Real estate brokers and agents in the US are feeling negative about the outlook for the property market despite tentative signs of improvement.
The US Real Estate Confidence Index fell by 8.42% in September to reach its lowest level since Vancouver based Point2 began to track future expectations in June 2009.
Sentiment over current market conditions dropped to 3.94 on the scale, down 9.43% over last month and 22% over the same period a year ago. The short-term outlook (three to six months), hit a new low, settling at 4.2, down nearly 10% over last month and 26% compared to September 2009.
While the long term outlook (six to 12 months) dropped for the third consecutive month and recorded a new low of 5.24.
However, in another sign of possible easing in the troubled real estate market, construction of new homes rose 0.3% last month from August topping analysts’ estimates of a decline and reaching the highest level since April.
Housing starts in September climbed to a seasonally adjusted 610,000 units from an upwardly revised 608,000 the prior month, according to figures from the Commerce Department.
Also figures from McGraw Hill Construction indicate that residential building increased 6% in September to a seasonally adjusted annual rate of $116.7 billion.
The situation though is still fragile, analysts are warning. ‘Weak demand and chronic excess supply means homebuilding activity will remain subdued for a few years yet,’ said Paul Dales, US economist at Capital Economics.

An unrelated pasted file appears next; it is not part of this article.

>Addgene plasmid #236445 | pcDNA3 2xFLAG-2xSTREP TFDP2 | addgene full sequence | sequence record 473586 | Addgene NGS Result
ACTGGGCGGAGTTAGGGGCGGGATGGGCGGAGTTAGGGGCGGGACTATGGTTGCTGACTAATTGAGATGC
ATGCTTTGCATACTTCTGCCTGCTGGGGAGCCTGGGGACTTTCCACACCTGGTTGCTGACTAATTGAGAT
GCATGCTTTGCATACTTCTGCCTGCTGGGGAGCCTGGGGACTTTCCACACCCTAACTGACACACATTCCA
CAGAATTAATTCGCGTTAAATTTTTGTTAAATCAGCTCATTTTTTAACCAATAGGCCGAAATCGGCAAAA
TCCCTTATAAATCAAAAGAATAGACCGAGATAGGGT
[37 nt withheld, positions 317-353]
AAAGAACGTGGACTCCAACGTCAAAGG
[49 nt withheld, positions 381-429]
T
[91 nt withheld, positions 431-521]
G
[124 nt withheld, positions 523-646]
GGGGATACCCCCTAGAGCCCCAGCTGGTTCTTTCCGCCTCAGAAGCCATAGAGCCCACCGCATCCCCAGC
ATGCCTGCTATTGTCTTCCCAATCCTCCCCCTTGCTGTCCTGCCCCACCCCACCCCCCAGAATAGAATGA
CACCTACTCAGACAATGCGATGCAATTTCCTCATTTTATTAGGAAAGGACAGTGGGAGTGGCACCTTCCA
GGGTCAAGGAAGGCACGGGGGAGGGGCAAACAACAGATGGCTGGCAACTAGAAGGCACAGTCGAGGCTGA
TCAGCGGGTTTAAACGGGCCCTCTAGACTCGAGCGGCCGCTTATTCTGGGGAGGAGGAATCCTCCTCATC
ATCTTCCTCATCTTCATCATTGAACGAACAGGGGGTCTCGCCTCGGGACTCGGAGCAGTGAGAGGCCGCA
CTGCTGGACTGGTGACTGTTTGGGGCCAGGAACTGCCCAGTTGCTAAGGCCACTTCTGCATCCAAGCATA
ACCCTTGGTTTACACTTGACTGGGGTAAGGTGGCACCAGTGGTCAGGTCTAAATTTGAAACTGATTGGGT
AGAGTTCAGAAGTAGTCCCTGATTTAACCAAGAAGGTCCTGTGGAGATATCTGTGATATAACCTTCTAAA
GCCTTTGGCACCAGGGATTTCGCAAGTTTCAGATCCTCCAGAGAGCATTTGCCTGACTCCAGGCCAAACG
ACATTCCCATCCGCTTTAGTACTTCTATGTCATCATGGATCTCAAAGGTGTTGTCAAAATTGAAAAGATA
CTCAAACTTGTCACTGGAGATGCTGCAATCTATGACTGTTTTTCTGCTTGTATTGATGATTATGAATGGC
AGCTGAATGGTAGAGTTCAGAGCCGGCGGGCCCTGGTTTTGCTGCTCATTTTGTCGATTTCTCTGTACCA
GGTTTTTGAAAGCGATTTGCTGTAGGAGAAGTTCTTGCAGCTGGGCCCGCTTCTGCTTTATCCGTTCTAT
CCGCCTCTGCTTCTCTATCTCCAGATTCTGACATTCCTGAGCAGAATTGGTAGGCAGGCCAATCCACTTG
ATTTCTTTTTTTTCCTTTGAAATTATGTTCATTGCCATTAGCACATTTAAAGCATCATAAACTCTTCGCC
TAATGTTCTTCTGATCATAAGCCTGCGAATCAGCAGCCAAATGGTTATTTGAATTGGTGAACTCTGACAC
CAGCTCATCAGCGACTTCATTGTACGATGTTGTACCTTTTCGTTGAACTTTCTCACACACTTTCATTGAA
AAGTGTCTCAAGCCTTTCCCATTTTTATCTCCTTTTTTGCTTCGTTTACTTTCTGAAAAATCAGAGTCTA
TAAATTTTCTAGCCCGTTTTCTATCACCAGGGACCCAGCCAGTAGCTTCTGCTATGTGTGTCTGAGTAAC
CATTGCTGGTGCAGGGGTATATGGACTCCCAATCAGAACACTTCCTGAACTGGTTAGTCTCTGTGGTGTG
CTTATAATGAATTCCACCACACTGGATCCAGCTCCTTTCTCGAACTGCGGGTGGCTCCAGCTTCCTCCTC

The rate of housing starts is now 13% higher than June, which represented the nadir since the ending of the homebuyer tax credit, and 28% higher than the record low of April 2009.
‘The key point is that starts are still incredibly low by historical standards. They are still an eye-watering 75% below 2006’s peak and 40% below the one million mark that is broadly consistent with the rate of household formation and the replacement rate of existing stock. We doubt that housing starts will reach a million before 2015,’ explained Dales.
Permits for new construction, a leading indicator of future building activity, fell about 5.6% last month to 539,000 from a revised 571,000 for August. The September figure is nearly 11% lower than 605,000 a year ago.
‘Overall, residential investment will not be able to drag the US economy out of its current malaise. At least the news that some banks have resumed foreclosure activity means that the housing recovery won’t be stretched out over more years than already looked likely,’ added Dales.